For the uninitiated, Tony Robinson played the dimwitted, hysterically funny and filthy (physically, mostly) sidekick to Rowan Atkinson’s Black Adder in the British comedy series of the same name.
His character of Baldrick, whether unwittingly burning the only copy of the first English language dictionary in Black Adder III, or voicing bits of working class folk wisdom in Black Adder IV, you could rely upon him to be as funny as he was stupid, and representing “everyman” — the guy who epitomizes the unsung slob, slogging along doing the grunt work. In WWI (Black Adder IV) he manned the trenches; in Elizabethan England (Black Adder II) he fetched the water. I often got the feeling that he would be right at home as a peasant in Monty Python’s Holy Grail shouting, “Bring out your dead, bring out your dead!” But always, no matter in which century Baldrick dwelled, he always had a "very cunning plan."
In the years since Black Adder, Robinson has become well known in the UK for history-oriented television series such as The Worst Jobs in History and Time Team. Last spring, Robinson created a one-man, largely improvised show, striking many of the themes that have been important to him over the last 20 years or more: history, politics, and carrying the banner for the common man. The show played all over England and was such a roaring success that it filmed live and was released on DVD in the UK last autumn. Acorn Media will be releasing Tony Robinson’s Cunning Night Out in the US on February 19.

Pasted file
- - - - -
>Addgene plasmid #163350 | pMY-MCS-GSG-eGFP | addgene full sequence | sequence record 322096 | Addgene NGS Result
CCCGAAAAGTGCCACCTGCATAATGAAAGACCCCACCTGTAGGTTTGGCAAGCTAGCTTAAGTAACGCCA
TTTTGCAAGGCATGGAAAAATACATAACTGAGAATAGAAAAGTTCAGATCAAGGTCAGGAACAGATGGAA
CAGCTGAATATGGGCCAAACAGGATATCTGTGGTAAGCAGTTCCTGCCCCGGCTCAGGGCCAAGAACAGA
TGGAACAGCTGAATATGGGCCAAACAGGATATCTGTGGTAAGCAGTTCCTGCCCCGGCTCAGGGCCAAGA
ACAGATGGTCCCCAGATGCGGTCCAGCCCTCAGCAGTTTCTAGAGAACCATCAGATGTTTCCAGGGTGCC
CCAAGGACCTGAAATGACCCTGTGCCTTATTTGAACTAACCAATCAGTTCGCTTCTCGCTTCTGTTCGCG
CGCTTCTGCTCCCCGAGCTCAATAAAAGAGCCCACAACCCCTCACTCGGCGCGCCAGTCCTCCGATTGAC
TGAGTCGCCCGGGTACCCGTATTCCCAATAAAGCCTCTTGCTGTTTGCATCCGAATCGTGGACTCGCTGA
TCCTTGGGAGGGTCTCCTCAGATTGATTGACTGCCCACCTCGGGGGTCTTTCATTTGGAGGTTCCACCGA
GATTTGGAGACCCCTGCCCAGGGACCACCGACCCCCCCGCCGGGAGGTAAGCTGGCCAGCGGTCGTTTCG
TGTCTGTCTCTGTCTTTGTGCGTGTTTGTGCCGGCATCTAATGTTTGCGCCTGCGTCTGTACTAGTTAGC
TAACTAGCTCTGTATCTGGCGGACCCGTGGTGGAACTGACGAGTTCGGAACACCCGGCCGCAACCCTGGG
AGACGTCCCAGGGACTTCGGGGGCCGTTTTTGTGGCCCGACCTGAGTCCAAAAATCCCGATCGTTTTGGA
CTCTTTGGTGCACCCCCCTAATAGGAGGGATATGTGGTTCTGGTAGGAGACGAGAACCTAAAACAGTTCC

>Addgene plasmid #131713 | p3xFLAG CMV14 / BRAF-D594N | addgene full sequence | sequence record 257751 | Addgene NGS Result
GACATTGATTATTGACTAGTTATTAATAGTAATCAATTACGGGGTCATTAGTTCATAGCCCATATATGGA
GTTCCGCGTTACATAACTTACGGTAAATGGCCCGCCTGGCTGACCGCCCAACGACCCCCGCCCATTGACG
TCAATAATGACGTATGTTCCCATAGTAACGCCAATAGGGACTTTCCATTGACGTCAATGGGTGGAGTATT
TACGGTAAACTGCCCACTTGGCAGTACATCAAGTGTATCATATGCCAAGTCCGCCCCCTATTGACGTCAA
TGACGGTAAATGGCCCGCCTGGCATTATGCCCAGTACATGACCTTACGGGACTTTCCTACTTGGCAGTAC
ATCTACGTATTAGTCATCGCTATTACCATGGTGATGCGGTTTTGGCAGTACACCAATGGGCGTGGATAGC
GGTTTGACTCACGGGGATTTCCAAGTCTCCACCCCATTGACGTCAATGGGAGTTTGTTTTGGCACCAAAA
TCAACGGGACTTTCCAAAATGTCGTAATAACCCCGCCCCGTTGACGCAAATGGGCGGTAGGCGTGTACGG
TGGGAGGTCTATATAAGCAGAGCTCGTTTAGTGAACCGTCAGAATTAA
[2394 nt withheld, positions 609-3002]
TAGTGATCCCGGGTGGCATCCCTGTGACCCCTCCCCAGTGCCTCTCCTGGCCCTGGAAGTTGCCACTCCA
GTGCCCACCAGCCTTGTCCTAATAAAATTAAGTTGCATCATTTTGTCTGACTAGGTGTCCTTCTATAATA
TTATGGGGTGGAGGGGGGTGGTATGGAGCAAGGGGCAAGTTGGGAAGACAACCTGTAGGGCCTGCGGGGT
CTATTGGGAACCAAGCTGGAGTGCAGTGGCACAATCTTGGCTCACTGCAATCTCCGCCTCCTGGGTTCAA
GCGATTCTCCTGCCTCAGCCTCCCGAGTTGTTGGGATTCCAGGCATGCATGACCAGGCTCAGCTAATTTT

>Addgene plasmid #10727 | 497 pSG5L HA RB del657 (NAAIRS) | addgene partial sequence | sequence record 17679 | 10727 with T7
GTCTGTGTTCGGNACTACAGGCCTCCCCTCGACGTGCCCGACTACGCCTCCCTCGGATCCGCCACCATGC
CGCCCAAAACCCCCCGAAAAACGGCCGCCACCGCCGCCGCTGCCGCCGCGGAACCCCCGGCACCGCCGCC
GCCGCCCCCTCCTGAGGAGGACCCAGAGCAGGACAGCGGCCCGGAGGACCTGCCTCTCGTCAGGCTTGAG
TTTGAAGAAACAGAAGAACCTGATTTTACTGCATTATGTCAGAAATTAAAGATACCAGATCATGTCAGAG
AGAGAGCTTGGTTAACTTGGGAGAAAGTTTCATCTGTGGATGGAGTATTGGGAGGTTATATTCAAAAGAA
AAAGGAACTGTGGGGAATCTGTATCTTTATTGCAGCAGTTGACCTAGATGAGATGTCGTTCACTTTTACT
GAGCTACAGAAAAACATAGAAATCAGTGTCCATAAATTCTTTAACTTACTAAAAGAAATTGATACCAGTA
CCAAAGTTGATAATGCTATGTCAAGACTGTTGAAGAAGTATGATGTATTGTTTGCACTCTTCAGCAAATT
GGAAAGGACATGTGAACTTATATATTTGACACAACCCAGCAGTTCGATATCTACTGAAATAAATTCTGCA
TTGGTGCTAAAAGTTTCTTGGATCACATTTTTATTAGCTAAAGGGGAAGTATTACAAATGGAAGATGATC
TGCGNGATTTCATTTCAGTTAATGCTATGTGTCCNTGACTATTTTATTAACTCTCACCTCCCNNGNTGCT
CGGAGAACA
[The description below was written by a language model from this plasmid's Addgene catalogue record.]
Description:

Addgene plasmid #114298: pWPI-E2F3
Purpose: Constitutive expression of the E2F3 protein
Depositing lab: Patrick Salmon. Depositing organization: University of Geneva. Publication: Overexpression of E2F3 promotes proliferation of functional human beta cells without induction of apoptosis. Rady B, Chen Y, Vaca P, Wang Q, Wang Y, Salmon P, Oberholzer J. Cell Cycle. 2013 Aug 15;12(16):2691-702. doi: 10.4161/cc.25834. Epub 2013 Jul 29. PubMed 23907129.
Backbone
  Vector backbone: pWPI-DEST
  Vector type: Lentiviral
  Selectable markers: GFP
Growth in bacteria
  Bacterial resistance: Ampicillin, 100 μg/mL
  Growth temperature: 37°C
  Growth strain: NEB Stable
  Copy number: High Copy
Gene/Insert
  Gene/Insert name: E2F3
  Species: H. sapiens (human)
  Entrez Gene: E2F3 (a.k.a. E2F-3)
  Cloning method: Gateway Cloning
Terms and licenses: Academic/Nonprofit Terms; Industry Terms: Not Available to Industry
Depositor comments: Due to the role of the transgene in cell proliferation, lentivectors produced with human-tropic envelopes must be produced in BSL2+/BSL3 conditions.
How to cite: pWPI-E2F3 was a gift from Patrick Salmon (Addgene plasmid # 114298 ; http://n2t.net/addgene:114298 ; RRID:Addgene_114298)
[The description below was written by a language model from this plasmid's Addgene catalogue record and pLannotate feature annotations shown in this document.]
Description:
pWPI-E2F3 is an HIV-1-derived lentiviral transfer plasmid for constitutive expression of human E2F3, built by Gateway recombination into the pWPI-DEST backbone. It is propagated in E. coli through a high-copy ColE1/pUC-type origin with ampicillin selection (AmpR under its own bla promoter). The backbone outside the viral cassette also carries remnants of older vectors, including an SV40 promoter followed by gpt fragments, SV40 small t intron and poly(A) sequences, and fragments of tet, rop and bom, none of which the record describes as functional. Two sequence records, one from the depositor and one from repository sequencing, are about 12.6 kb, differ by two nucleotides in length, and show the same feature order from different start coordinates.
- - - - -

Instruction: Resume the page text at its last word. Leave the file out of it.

Robinson comes out on stage still dressed like everyman, 21st century style: work shirt, rolled-up sleeves, and khakis. No longer Rowan Atkinson’s sidekick, Robinson rants (entertainingly) about people like his dad, a WWII flight mechanic in the RAF, who fixed the planes that those fly-boys, scarves aflutter, flew — and got all the girls to boot.
One glorious rant has us traipsing through British royal history from Richard I all the way to Charles II. Along with the laughs, we foray into educational side trips through history, taking the audience, for example to the Battle of Agincourt. He takes us behind the scenes of the battle, where the knights' shining armor was really not so shiny. And of course the real work at Agincourt was accomplished by the poor slobs who had to clean up the mess afterwards.
All the while, during the 80-minute show, Robinson scurries manically back and forth across the stage. While it doesn’t detract from the enjoyment of Robinson’s routine, it can be sometimes slightly distracting.
Much of Cunning Night Out is composed of little stories and reminiscences — and quite a bit is biographical. Robinson’s reminiscence of filming Worst Jobs in History (which is shown in the US on The History Channel), is particularly amusing as he explains some of the unusual (and quite dangerous) situations into which he fell. Like several of the television series in which he has starred over the years, Robinson’s stand-up comedy teaches as it entertains. British comedian Eddie Izzard has called Robinson a “god of history.”
The DVD extras include several audience question and answer sessions, including a segment about his days on Black Adder. Asked whether there might be a Black Adder reunion, Robinson replied to the audience that plans had been in the works for a series set in the 1960s with Black Adder as the illegitimate son of Queen Elizabeth II. However, he said that those plans were indefinitely placed on hold because Hugh Laurie, who co-starred in the final two seasons of Black Adder, had suddenly become the “second most famous man in America.”
If you enjoy history and cerebrally low-brow (oxymoronic as that sounds) comedy, or if you are Black Adder aficionado, you will enjoy Tony Robinson's Cunning Night Out. Available from Acorn Media on DVD February 19.